By Kerry Young, CQ Roll Call

March 10, 2016 -- A top federal health official at a hearing Thursday said it’s possible that failed insurance cooperatives created in the Democratic health care law will repay some of their startup loans. But Republicans didn't believe him.
“It is a near certainty that you are going to have a complete loss here,” Sen. Rob Portman, R-Ohio, told Centers for Medicare and Medicaid Services Acting Administrator Andy Slavitt at the  Senate Homeland Security and Governmental Affairs Committee’s investigations subcommittee hearing.
About half of the two dozen nonprofit health co-ops funded with $2.4 billion in federal loans provided through the 2010 health law have shuttered or are in the process of shutting down. CMS is coordinating with the Justice Department to see if any of the money provided to the failed co-ops will be recovered, Slavitt told the panel.
“I am reluctant to start negotiating publicly some figure, and I also think it’s very possible that I would be wrong” in making an estimate at this time, Slavitt said, before conceding that CMS doesn’t expect to recover all or 95 percent of the loans to the failed nonprofit insurers.
Sen. Ben Sasse, R-Neb., said the losses from failed co-ops have a far-reaching effect. His state saw one of the largest failures. An early star in the program, CoOportunity Health folded after attracting about 120,000 customers in Iowa and Nebraska. Surviving insurers in Nebraska have been assessed fees totaling $46.8 million last year to help cover CoOportunity’s unpaid claims, Sasse said. Nebraska’s tax revenue will be lowered by that amount because these insurers can reduce what they owe due to the forced contribution to CoOportunity’s costs, Sasse said.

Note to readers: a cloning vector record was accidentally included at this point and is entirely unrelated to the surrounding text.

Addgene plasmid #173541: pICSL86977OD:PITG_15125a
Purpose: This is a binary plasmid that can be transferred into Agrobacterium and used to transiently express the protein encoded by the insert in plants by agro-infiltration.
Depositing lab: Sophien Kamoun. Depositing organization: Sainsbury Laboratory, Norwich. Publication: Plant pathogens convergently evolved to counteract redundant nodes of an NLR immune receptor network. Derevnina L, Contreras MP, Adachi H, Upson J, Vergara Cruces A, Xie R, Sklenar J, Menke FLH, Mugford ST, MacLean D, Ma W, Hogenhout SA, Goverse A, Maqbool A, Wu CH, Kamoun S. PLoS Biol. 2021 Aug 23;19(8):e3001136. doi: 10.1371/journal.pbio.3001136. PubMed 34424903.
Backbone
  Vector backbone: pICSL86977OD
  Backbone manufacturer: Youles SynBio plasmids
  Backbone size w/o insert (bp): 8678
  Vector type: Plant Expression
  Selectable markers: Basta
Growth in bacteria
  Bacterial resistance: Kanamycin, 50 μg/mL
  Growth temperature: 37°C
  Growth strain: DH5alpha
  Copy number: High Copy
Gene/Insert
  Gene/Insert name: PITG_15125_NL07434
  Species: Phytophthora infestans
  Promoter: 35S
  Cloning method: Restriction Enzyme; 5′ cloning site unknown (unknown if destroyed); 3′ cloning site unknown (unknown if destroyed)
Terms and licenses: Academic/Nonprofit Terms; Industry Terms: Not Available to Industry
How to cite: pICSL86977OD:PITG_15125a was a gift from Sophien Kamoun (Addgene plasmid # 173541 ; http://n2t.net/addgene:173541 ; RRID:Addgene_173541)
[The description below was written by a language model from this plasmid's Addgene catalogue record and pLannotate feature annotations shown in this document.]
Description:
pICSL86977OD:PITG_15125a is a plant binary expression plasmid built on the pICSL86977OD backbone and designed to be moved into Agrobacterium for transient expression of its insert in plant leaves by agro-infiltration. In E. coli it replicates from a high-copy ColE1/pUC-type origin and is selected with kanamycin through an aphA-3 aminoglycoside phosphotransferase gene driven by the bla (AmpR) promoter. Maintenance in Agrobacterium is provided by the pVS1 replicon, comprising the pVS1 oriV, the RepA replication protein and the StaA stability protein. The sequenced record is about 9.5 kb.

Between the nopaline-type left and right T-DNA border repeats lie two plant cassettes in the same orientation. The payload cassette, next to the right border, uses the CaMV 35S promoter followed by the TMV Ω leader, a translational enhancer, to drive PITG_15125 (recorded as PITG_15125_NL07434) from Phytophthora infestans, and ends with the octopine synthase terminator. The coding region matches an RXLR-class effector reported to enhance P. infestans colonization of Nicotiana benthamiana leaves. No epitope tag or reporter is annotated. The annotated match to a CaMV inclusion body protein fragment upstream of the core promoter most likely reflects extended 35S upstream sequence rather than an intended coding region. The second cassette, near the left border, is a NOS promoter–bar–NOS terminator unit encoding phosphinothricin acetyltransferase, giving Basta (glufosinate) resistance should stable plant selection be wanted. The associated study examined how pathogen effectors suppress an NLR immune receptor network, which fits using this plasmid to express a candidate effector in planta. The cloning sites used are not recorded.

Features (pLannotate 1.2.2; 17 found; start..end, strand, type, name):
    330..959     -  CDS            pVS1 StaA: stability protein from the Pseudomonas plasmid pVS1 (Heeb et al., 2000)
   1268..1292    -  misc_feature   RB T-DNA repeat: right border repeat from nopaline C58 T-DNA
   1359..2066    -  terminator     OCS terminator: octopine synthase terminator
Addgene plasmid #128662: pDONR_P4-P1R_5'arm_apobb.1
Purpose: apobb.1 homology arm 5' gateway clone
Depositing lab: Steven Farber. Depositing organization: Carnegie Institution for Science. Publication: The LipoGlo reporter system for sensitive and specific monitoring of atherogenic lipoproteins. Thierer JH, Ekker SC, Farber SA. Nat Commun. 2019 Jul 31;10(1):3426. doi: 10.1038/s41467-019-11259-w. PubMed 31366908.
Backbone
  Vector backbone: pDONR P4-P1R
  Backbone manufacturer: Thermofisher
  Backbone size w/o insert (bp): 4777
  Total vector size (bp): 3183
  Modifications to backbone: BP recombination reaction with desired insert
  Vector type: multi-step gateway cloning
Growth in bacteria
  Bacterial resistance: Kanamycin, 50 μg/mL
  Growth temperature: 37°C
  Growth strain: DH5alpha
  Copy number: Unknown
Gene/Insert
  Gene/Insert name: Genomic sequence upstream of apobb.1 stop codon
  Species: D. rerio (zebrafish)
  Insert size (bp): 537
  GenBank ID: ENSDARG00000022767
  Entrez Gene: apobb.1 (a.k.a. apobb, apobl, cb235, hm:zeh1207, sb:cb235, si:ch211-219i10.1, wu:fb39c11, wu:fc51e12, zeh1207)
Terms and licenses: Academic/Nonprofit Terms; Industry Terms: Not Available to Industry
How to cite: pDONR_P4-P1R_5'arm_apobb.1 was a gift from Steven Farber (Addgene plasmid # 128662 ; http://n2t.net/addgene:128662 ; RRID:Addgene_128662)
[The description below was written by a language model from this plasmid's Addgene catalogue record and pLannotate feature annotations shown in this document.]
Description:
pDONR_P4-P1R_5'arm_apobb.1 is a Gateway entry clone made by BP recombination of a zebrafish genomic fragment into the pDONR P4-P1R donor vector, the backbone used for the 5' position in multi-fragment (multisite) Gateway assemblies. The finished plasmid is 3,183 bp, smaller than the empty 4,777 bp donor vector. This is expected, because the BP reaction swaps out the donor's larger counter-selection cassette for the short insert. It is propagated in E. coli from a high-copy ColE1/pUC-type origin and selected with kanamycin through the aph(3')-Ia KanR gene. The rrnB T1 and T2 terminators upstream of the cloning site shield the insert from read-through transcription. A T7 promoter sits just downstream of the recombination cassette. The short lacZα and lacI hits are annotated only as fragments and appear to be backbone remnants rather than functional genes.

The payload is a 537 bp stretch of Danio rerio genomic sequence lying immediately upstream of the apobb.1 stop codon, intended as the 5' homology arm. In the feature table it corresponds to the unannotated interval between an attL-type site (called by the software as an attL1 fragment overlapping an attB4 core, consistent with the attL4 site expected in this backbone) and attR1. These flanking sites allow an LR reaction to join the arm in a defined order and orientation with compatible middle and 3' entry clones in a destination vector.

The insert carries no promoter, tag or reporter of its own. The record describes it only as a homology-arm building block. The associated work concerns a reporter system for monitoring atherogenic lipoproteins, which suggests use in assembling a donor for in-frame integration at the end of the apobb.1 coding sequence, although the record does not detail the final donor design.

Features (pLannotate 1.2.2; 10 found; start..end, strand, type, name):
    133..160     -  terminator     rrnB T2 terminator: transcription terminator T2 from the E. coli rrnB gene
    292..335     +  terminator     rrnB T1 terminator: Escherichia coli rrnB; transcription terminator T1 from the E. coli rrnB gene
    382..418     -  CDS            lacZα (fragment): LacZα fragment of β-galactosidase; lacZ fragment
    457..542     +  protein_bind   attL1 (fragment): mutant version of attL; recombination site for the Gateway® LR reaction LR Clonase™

“The state government will have this much less revenue to pay for state priorities like education, roads, and firefighters,” he said at the hearing.
The  co-ops remain a persistent target for Republicans in their criticism of the 2010 health law, while getting little support from congressional Democrats. No Democratic senators appeared at the hearing, which was led by the subcommittee’s chairman, Portman, and attended by Sen. Ron Johnson, R-Wis., the chairman of the Senate Homeland Security and Governmental Affairs.
Sen. Claire McCaskill of Missouri, the ranking Democrat on the investigations subcommittee, is on leave while being treated for breast cancer. Portman said that he had suggested postponing the hearing until McCaskill’s return but she told him to proceed. McCaskill intends to submit questions for the record, said Portman.
The absence of Democrats left Slavitt as the chief defender of the co-ops, arguing that they should be viewed as startup businesses operating in a tough environment.
"Clearly starting up a small insurance company is one of the biggest challenges imaginable," Slavitt said. "They face significant entrenched competitors with years of history.”
Democratic leaders had included the co-op initiative in the 2010 health law as a concession to colleagues who were disappointed that the overhaul didn’t include a government-run health plan option. The co-ops were attractive to some consumers because they were designed as nonprofits with a goal of competing against large insurers and returning savings to their customers. Evergreen Health in Maryland, one of the surviving businesses, describes itself as having been "founded by local doctors who knew that Maryland needed a new kind of health coverage." Evergreen calls itself a "company that listens to its members and provides coordinated care and personalized service, at a price that you can afford."